UK space tech turns to bed bug detection
10 February 2016
With bed bugs supposedly on the rise in the UK, a low-cost, easy-to-use bed bug detector has been developed for the hotel industry using UK space technology.
The detector is based on the know-how developed for the Rosetta space mission, which included the first spacecraft ever to have landed on a comet.
UK scientists were involved in the development of ten of the mission’s instruments for the Philae laboratory, which landed on comet 67P/Churyumov–Gerasimenko on November 12 2014.
One of these was Ptolemy, a gas analyser the size of a shoebox. Now UK company Insect Research Systems has used the techniques developed as part of Ptolemy’s creation, to build a small, portable system that will quickly and cheaply detect the minute bodily gas emissions from bed bugs in hotel rooms – infestations of which can cost a hotel thousands to rectify as well as severely damaging its reputation.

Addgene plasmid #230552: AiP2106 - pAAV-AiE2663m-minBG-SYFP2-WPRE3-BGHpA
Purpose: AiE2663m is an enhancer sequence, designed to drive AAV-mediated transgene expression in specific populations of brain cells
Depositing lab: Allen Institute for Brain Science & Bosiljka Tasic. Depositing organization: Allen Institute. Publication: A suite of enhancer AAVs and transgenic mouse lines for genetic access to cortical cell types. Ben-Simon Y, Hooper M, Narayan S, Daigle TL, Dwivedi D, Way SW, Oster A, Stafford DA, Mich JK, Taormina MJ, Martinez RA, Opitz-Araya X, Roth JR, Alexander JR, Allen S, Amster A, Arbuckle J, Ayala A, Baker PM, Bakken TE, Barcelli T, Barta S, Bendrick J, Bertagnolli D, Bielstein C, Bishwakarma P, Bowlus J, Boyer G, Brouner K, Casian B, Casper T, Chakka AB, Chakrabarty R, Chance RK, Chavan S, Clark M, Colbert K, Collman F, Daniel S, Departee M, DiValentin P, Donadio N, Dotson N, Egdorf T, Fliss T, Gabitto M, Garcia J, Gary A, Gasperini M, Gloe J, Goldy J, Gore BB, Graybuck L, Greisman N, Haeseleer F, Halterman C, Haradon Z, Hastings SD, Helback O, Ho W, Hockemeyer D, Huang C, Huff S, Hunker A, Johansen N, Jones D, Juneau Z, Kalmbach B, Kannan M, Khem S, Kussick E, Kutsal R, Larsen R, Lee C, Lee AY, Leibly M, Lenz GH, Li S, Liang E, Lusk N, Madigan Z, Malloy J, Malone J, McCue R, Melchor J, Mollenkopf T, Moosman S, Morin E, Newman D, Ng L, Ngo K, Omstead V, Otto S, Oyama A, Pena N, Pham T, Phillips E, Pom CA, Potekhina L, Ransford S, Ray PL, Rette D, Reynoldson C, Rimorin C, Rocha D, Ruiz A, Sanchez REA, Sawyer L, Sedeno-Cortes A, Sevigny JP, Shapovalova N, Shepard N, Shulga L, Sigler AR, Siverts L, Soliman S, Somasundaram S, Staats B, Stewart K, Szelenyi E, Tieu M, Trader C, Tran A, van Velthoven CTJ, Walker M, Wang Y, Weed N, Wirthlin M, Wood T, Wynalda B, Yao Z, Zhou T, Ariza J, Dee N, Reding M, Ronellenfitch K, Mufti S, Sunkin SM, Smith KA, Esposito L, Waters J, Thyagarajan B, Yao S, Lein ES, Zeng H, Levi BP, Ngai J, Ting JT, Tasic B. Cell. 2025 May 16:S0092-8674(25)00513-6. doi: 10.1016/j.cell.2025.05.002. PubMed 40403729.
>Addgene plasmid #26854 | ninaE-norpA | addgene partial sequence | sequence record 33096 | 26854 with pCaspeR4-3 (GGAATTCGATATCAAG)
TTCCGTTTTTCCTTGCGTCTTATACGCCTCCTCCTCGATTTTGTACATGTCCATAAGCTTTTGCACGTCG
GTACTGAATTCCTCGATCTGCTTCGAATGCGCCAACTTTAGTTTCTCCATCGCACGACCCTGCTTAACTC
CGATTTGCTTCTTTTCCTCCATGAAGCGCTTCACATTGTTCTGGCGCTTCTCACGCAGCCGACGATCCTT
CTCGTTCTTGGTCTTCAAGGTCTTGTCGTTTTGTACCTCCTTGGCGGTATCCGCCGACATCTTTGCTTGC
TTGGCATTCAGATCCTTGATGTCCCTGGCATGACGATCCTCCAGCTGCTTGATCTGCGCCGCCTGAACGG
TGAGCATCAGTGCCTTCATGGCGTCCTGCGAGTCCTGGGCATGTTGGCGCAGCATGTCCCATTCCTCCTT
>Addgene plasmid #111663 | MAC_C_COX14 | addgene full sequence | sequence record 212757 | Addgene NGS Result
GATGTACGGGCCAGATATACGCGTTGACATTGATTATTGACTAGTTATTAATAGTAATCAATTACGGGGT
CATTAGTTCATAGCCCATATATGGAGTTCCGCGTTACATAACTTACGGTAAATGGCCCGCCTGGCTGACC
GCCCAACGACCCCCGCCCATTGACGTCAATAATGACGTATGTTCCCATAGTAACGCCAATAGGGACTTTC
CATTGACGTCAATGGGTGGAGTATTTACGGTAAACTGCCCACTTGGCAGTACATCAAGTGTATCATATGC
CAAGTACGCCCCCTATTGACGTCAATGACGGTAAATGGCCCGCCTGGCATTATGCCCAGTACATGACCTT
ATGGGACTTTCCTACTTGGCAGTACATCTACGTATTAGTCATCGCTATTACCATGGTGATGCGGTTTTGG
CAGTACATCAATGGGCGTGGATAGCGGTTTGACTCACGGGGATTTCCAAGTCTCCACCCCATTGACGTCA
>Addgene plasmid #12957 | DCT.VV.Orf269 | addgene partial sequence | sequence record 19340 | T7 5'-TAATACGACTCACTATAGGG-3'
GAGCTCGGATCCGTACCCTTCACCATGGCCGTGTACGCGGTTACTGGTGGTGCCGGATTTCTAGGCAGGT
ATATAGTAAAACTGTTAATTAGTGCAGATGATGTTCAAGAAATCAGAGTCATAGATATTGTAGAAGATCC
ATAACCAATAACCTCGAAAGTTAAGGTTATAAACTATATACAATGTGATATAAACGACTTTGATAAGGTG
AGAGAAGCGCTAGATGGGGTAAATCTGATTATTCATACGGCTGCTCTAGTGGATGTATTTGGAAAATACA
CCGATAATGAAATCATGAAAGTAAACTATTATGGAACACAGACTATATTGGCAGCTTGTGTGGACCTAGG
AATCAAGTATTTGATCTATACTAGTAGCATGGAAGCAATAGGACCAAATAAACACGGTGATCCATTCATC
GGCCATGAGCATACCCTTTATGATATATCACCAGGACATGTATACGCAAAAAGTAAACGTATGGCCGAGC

The Ptolemy instrument is an ‘Evolved Gas Analyser’, the first example of a new concept in space instruments, devised to tackle the challenge of analysing substances ‘on location’. It was produced by a collaboration of the UK’s Rutherford Appleton Laboratory and Open University.
Insect Research Systems is one of the first companies to take advantage of the Science & Technology Facilities Council's new Campus Technology Hub (CTH) in Cheshire, which provides UK businesses and start-ups with affordable access to more than £2m worth of advanced engineering technology, with particularly strong focus on 3D printing. The company is using the CTH 3D printing technology to develop the prototype for its bespoke handheld detection monitor that will sniff out the chemical signatures of bed bugs in real-time.
“Thanks to the latest 3D printing capabilities, the excellent design input and technical support available at the Campus Technology Hub we have been able to optimise the design of our prototype and now have a product that we can demonstrate to future investors," says Taff Morgan, chief technical officer and co-founder of Insect Research Systems. "This is extremely valuable to us in that we are developing our prototype significantly quicker and more cost effectively than through traditional routes.”